U.S. retail sales saw a strong, forecast-beating rebound in January after a sharp pullback in the prior month, although experts cautioned to not read too much into the numbers, as seasonal adjustments to the data played an outsized role.
U.S. shoppers appeared to hit the stores in droves in January, with a Feb. 16 Commerce Department report (pdf) stating that retail sales surged by 3.8 percent. At the same time, the December 2021 retail sales figures were revised down to show sales falling by 2.5 percent rather than the 1.9 percent drop the agency reported in its prior release.
Consensus forecasts cited by FXStreet reported a more modest uptick of 2 percent for January retail sales.
The White House celebrated the apparent strength of the data, writing on Twitter that the numbers are “no accident,” as President Joe Biden “has taken concrete action to get Americans back to work, battle COVID-19, and address supply chain issues, helping our economy continue to build on what has already been a historic period of growth.”
But some analysts pointed out that the forecast-beating number isn’t quite as impressive as it seems to be on the surface.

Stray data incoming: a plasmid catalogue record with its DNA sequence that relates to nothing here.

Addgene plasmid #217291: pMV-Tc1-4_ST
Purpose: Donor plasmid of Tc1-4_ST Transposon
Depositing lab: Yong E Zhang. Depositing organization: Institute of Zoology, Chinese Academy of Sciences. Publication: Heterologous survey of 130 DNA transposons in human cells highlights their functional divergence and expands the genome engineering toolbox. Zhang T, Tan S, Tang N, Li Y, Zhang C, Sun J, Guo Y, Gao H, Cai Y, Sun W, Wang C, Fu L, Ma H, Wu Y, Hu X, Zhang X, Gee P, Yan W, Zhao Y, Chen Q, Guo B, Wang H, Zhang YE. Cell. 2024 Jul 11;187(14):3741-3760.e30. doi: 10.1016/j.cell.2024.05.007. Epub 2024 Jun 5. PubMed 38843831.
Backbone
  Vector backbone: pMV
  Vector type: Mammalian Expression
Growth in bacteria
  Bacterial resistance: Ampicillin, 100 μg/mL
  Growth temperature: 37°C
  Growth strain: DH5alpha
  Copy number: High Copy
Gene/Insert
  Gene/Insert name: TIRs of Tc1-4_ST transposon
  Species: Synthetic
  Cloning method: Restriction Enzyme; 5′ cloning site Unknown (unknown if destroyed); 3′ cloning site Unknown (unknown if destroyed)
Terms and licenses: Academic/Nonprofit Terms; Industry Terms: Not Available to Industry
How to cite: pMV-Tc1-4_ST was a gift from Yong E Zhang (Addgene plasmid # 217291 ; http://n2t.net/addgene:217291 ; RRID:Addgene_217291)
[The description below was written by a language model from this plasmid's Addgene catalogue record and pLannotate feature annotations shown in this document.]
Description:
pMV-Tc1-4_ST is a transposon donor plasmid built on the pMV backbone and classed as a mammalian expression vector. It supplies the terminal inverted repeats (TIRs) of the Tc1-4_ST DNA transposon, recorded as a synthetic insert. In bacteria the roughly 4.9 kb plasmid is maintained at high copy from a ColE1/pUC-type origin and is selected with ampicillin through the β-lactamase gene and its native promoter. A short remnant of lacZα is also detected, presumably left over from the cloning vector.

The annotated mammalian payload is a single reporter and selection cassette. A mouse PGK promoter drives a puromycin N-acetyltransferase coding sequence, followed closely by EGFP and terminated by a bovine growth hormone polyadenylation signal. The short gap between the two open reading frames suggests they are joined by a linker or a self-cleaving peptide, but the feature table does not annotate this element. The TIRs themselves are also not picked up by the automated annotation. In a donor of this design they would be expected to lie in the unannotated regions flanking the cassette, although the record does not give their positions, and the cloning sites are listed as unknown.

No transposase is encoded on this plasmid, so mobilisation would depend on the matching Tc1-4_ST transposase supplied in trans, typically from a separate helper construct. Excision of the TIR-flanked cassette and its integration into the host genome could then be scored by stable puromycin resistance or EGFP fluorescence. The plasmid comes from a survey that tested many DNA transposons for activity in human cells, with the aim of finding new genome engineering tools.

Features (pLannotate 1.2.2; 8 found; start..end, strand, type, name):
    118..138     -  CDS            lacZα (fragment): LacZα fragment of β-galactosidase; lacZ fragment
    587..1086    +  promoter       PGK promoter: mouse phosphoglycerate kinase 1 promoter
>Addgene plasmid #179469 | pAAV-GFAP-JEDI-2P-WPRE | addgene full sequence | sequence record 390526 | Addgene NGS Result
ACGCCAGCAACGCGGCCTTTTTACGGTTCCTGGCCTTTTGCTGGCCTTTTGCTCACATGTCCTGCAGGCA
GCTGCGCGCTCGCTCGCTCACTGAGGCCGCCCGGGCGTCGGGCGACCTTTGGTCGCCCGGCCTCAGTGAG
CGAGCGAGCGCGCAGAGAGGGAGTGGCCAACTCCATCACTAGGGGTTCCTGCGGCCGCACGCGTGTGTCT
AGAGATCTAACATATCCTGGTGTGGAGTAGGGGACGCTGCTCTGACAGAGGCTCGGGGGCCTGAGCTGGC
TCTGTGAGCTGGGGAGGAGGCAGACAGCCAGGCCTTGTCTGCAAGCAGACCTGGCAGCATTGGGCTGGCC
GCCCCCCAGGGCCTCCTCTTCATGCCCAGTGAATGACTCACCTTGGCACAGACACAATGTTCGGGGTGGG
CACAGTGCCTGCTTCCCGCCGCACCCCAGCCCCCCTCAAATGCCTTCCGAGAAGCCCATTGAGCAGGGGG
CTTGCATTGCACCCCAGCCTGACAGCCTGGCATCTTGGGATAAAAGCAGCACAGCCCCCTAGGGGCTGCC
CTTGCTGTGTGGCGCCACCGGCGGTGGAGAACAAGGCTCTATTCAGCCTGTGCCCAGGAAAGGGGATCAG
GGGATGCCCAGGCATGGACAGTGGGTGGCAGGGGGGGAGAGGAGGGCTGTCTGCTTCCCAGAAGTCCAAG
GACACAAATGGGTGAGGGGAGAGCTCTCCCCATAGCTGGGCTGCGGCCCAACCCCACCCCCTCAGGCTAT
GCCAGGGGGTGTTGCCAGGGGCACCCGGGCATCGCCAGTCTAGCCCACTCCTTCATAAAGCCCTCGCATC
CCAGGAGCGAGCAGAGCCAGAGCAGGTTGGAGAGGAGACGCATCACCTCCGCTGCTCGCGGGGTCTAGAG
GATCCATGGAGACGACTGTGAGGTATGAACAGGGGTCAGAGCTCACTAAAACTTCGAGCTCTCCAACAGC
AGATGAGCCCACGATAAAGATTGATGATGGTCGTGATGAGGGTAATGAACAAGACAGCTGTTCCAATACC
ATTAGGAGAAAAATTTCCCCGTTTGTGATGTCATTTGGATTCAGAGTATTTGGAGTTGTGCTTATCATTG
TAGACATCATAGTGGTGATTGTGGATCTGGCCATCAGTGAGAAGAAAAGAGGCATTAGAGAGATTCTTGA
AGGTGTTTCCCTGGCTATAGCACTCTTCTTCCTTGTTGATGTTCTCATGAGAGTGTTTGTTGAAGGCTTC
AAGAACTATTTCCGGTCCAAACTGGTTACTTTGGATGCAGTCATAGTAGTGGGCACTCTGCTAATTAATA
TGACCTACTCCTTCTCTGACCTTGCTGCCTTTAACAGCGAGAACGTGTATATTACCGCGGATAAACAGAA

“US strong 3.8 percent rebound in retail sales in January is not quite as good as it looks, since it is mainly a recovery from the revised 2.5 percent drop in December,” economist and Epoch Times contributor Daniel Lacalle wrote on Twitter.
Ted Rossman, a senior industry analyst at Bankrate, told The Epoch Times in an emailed statement that “while January’s retail sales figures look much better than what we saw in December, there are underlying weaknesses in this report.”
“For example, seasonal adjustments played a large role. January receives the second-largest seasonal addition of the year, whereas December receives the largest seasonal deduction,” Rossman wrote.
Given the outsized effect of seasonal adjustments, Rossman said a more accurate picture could be had by an over-the-year comparison, which shows retail sales rose by 13 percent year-over-year in January. While that’s a “respectable” gain, he noted that it’s the lowest year-over-year increase in 11 months.
“Looking through that lens, January 2022 sales weren’t as good as they initially appear, and December 2021 sales weren’t as bad,” he wrote, noting that another factor taking some of the shine away from the strong headline number was the fact that “most Americans spent their $600 stimulus payments that month.”
Retail sales, which are mostly made up of goods and aren’t adjusted for inflation, were also lifted by higher prices, as fractured supply chains pushed up production costs to record levels. Consumer price inflation surged to 7.5 percent in the year through January, a 40-year high.
So-called core retail sales, which exclude spending on automobiles, gasoline, building materials, and food services, rose by a sharp 4.8 percent in January, although the high rate of inflation likely contributed to the lift.